Deutsche Post CEO Klaus Zumwinkel, the head of Europe’s largest postal service and a powerful member of the establishment, resigned last Friday – reportedly not willingly but under pressure from the government – after the German authorities started investigating him for tax evasion, a melodrama complete with a raid on his office in Bonn and a televised search of his home in a Cologne suburb. An arrest warrant was even issued and Zumwinkel was detained for questioning late last week then released after posting bond.
He reportedly has 12 million euros ($17.5 million) stashed in a bank in tiny Liechtenstein, a tax haven, and is suspected of not paying a million euros in taxes.
Hundred of other well-off Germans are also being investigated and homes, offices and banks around Munich and Frankfurt raided.
Liechtenstein’s LGT Group, the postage stamp-sized principality’s largest bank and owned by its royal family, at first traced the investigation to client data stolen from a subsidiary in 2002, the Wall Street Journal reported. However, the information may or may not be more current.
The German government admitted over the weekend that the Federal Intelligence Service (BND), Germany’s CIA, paid a mysterious informant $7.5 million (five million euros) for a disk containing a pilfered list of the Liechtenstein bank’s customers, calling the money “very well invested,” the paper said.
Der Spiegel says the informant contacted the BND in early 2006 and provided sample data sometime that year.
According to Reuters, the German government is now expecting to collect hundred of millions of euros in back taxes.
The Financial Times, which pointed out that the BND’s remit does not extend to tax evasion, says the list is believed to include the secret account activity of 750 Germans. Reuters puts the number at over a thousand. The government is urging tax evaders to turn themselves in to the authorities to avoid jail time.
As you might imagine Liechtenstein’s royal family is fit to be tied.
Complaining that “Fiscal interests cannot be placed ahead of the rule of law,” Crown Prince Alois said in a press conference Tuesday that LGT would prosecute to protect its clients as much as possible and diplomatic repercussions are distinctly the order of the day. Liechtstein’s prime minister was due in Bonn today to meet with German Chancellor Angela Merkel and her finance minister Peer Steinbrueck.
Steinbrueck, who complained that the “moral damage is considerable,” told reporters last Friday that Zumwinkel, 64, had admitted to evading taxes.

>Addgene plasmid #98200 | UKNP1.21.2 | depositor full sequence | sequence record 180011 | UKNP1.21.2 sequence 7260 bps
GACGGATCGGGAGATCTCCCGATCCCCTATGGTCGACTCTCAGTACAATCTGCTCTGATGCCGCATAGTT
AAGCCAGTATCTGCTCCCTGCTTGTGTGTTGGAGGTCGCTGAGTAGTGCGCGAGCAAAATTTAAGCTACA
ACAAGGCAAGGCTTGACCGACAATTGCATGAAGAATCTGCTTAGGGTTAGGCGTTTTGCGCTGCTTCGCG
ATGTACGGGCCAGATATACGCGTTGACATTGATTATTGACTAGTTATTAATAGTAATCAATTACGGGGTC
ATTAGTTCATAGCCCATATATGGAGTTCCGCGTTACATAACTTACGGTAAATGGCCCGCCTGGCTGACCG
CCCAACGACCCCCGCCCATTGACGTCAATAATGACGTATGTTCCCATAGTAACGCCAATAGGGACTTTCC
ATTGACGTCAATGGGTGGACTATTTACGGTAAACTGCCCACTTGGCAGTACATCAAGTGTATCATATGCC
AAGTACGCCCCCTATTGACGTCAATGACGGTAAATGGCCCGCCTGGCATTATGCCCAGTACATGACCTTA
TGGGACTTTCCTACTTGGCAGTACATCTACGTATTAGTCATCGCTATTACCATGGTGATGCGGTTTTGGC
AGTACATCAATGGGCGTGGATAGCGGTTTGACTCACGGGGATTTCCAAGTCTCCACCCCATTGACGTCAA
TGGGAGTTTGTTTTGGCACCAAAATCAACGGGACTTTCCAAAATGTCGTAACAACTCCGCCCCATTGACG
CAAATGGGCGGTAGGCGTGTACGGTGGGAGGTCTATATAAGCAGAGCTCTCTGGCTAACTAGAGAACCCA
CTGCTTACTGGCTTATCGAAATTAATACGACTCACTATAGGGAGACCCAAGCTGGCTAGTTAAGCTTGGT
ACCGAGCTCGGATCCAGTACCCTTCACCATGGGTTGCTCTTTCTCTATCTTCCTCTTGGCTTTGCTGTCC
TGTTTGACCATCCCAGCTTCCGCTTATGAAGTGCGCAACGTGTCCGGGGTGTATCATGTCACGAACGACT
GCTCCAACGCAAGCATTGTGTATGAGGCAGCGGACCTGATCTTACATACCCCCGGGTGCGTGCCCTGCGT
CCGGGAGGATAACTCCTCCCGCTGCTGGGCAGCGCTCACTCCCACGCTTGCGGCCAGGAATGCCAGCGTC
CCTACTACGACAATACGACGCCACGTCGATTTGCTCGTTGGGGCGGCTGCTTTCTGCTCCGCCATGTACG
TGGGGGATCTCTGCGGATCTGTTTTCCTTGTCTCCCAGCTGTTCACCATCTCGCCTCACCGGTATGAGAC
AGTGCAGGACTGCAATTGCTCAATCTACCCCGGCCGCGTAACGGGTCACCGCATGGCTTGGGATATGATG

The International Herald tribune dredged up an old interview that Zumwinkel gave to the German mass circulation paper Bild am Sonntag a few years ago in which he said, “You cannot organize a market economy according to purely moral principles, it will go bankrupt. The international market knows no morality.”
Zumwinkel’s contract with Deutsche Post was to have run out this coming November. He was expected to step down then. He is now also expected to resign as chairman of Deutsche Telekom and perhaps from the supervisory board of Lufthansa. He ran Deutsche Post since 1990, seeing it IPO and its state monopoly ostensibly dismantled.
The Deutsche Post’s supervisory board met Monday, accepted Zumwinkel’s resignation, and elected his protégé Frank Appel CEO. Appel’s contract runs until November 2012.
In the statement it issued after the meeting, the board thanked Zumwinkel for his “successful entrepreneurial leadership” and his “outstanding achievements in creating the world’s leading logistics group.”
Appel was in charge of the corporate logistics division and international mail and had cross-divisional responsibility for the post’s hundred largest customers.
Appel will get to figure out what to do about the post’s money-losing problem child DHL, whose US operation – down about $3 billion in the last three years – said last week that it would lay off about 600 people in an attempt to get leaner. Some 21,000 people work for the company in the states.
Appel may also get to take Deutsche Post out of the banking business. There are reports Postbank could be sold to Commerzbank to create a rival to Deutsche Bank, apparently what the current government wants.